WORLDWIDE: Although no offshore wind farms have been built in the US, 4.9GW of capacity is at an advanced stage of preparation, according to a Navigant Consulting report for the US Department of Energy.

This confirms cost estimates from the Fichtner and Prognos Cost Reduction report (see WindEconomics, October) that early projects are likely to be around 10% higher than those in Europe.

The US Offshore Wind Market and Economic Analysis: 2014 Annual Market Assessment report estimates the cost for a 500MW project in the North Atlantic, commissioned in 2018, to be $2.85 billion, or EUR 4,500/kW (recalculated by Windpower Monthly to exclude interest during construction, to match other cost data quoted). The conceptual project would be in water depths of 20-30 metres, less than 50 kilometres from the servicing port, and around 80km from the grid connection point.

The cost breakdown is similar to that assumed for German projects in the Fichtner and Prognos report, with the turbines accounting for just under 30% of the total and foundation costs just over 20%. Operation and maintenance costs were put at $136/kW a year.

The Navigant report does not give levelised cost of energy figures but, assuming a capacity factor of 38%, a weighted average cost of capital of 8% and a 20-year finance term, the operator would need EUR 180/MWh to make the project viable. Deepwater Wind's Block Island project has secured an energy price of $244/MWh (around EUR 193/MWh).

In comparison, UK offshore projects commissioned in 2018 will be paid around EUR175/MWh for 15 years and German offshore wind EUR190/MWh, but only for eight years. The payment then drops to EUR 35/MWh. International prices for offshore wind are therefore fairly similar.

Construction of the 500MW wind farm is estimated to support around 3,000 job years during the construction period, plus $584 million in local spending over the period. Once operational, it would support 313 jobs and bring $21 million per year to the local economy.

Greater productivity keeps wind on top

In September, Maria van der Hoeven, the executive director of the International Energy Agency (IEA), launched the Solar Electricity Roadmaps 2014 and painted a very optimistic future for photovoltaics, solar thermal electricity and all renewables, noting that "renewables must ramp up to 65% of global electricity production, along with a significant expansion of nuclear power and carbon capture and storage (CCS)". She added that "if nuclear power and CCS are more limited in their expansion, then renewables would need to generate up to 80% of global electricity".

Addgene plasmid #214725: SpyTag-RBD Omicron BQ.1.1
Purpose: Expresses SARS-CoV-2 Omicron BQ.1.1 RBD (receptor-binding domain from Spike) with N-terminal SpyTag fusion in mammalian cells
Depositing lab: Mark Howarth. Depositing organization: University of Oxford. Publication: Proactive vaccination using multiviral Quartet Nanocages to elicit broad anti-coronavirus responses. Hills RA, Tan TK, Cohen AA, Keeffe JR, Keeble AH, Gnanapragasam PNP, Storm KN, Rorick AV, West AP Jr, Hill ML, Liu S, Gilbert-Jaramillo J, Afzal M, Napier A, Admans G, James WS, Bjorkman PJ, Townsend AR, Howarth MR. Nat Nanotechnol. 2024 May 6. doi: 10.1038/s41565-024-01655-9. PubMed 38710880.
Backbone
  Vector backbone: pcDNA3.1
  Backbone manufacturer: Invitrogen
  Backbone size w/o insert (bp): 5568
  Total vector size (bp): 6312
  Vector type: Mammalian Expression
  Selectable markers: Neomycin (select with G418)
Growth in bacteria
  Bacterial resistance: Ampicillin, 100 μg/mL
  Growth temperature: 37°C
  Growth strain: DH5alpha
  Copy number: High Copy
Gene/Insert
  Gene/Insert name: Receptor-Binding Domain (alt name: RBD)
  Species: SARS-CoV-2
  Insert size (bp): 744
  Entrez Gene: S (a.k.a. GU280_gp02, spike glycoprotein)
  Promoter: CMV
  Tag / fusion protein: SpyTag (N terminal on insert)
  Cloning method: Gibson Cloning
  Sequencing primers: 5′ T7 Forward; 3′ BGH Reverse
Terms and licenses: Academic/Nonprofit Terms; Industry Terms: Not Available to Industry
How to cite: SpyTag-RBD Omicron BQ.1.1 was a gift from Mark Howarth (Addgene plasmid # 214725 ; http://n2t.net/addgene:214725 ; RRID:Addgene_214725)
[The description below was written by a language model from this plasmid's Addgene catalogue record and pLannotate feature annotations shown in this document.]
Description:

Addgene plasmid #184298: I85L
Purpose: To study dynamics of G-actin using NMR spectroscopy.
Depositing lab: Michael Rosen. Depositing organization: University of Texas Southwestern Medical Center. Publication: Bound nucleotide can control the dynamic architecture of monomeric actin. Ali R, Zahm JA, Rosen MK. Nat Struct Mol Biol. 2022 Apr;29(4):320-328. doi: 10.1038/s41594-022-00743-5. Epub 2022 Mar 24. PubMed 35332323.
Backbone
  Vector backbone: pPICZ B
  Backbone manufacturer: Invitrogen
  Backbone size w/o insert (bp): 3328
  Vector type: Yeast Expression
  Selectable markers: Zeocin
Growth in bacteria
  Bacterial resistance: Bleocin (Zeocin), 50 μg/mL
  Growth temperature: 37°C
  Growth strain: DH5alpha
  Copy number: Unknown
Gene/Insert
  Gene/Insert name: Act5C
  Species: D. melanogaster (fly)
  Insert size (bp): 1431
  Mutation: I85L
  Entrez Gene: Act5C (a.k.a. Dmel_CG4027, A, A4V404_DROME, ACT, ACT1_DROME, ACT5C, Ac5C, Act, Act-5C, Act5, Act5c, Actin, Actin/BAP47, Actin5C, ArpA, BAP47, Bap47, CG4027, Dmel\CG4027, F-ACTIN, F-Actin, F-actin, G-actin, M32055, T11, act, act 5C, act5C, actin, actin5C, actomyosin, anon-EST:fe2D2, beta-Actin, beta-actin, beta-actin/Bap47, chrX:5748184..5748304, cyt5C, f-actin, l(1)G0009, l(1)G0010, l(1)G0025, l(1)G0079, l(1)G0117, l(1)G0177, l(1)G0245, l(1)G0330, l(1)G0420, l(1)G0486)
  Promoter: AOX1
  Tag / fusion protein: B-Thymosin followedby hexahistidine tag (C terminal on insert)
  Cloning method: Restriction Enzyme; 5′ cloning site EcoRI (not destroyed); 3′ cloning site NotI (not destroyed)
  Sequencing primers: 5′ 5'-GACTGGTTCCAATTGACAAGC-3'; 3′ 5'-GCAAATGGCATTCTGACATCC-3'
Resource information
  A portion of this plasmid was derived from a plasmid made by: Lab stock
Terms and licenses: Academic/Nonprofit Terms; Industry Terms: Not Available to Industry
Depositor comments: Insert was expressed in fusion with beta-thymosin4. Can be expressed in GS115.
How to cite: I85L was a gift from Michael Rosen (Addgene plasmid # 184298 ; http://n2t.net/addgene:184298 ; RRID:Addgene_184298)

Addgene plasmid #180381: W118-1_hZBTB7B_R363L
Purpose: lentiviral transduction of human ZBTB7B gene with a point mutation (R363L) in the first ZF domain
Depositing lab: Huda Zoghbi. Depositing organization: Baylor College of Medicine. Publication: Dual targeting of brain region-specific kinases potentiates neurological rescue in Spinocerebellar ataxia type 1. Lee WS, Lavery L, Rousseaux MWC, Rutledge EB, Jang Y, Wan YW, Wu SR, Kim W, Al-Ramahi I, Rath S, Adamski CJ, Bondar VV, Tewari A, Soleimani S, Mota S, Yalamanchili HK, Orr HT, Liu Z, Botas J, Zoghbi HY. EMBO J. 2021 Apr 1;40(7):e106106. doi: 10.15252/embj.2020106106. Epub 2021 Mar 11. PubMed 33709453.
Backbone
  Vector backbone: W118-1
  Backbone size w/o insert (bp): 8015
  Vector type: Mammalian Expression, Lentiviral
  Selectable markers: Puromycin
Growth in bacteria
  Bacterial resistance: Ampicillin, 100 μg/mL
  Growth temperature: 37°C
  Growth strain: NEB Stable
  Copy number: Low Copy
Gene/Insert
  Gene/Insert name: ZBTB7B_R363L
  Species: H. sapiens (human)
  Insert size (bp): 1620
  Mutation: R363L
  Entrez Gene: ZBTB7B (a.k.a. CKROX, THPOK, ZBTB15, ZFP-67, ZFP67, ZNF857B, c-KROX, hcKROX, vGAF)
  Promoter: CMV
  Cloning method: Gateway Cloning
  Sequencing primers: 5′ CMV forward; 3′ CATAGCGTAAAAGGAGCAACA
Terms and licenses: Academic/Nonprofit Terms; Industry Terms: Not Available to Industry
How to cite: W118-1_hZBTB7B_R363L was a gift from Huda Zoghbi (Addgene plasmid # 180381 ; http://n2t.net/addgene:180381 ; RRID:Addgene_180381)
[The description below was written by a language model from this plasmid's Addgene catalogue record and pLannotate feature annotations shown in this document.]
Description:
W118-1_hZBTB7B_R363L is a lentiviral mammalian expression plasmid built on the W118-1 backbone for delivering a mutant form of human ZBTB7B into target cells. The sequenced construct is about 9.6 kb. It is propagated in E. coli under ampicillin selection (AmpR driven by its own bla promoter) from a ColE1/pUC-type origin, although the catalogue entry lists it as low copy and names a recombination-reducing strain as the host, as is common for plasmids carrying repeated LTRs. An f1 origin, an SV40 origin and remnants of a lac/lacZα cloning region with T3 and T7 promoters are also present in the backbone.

Other roadmaps have also been published recently, with IEA estimates for the capital costs of low-carbon technologies included in its Energy Technology Perspectives 2014: Harnessing Electricity's Potential. The IEA estimate for nuclear installed costs ($4,900/kW) are somewhat lower than the UK estimate of £4200/kW ($6,720/kW) for Hinkley Point C. This project has now secured state aid funding from the European Commission, although the decision may be subject to legal challenge. The electricity price will be $148/MWh. The EC decision was surprising, as its original assessment was somewhat critical, voicing "doubts on the robustness of the cost of capital, the discount rate, and ultimately on the return (the developer) is allowed to make through the provision of aid".

The IEA capital cost estimates suggest nuclear will fall by 9% in 2015-2030 and offshore wind by 27%. As both technologies are "capital intensive" - capital cost repayments being the biggest contribution to electricity generation costs - electricity costs will fall by roughly the same amount. This would bring offshore wind costs down to $130/MWh, slightly below nuclear.

The installed costs of solar photovoltaics will continue to fall rapidly, according to the IEA projections. Utility-scale projects next year are likely to cost around $1,900/kW, falling to $1,250/kW by 2030 and $900/kW by 2050. Onshore wind costs, by contrast, fall quite slowly, from $1,500/kW in 2015 to $1,200/kW in 2050. As the productivity of PV - in kilowatt hours per installed kilowatt per year - is roughly half that of onshore wind, PV installed costs need to be about half those of onshore wind for the solar technology to deliver electricity at the same price. By 2050, therefore, PV electricity costs in sunny climes may undercut wind, but the latter will tend to be the cheaper technology in most locations.

At a glance — This month's report conclusions

US offshore wind market and economic analysis; 2014 market assessment Offshore wind project costs may be stabilising and by 2018 overnight costs for a 500MW wind farm are likely to be around $5,700/kW.

International Energy Agency Energy Technology Perspectives 2014 Offshore wind costs may fall to $2,800/kW by 2030. Offshore electricity costs may undercut nuclear by this time. Onshore wind costs will fall slowly but electricity generation costs will still be less than those of solar PV in 2030.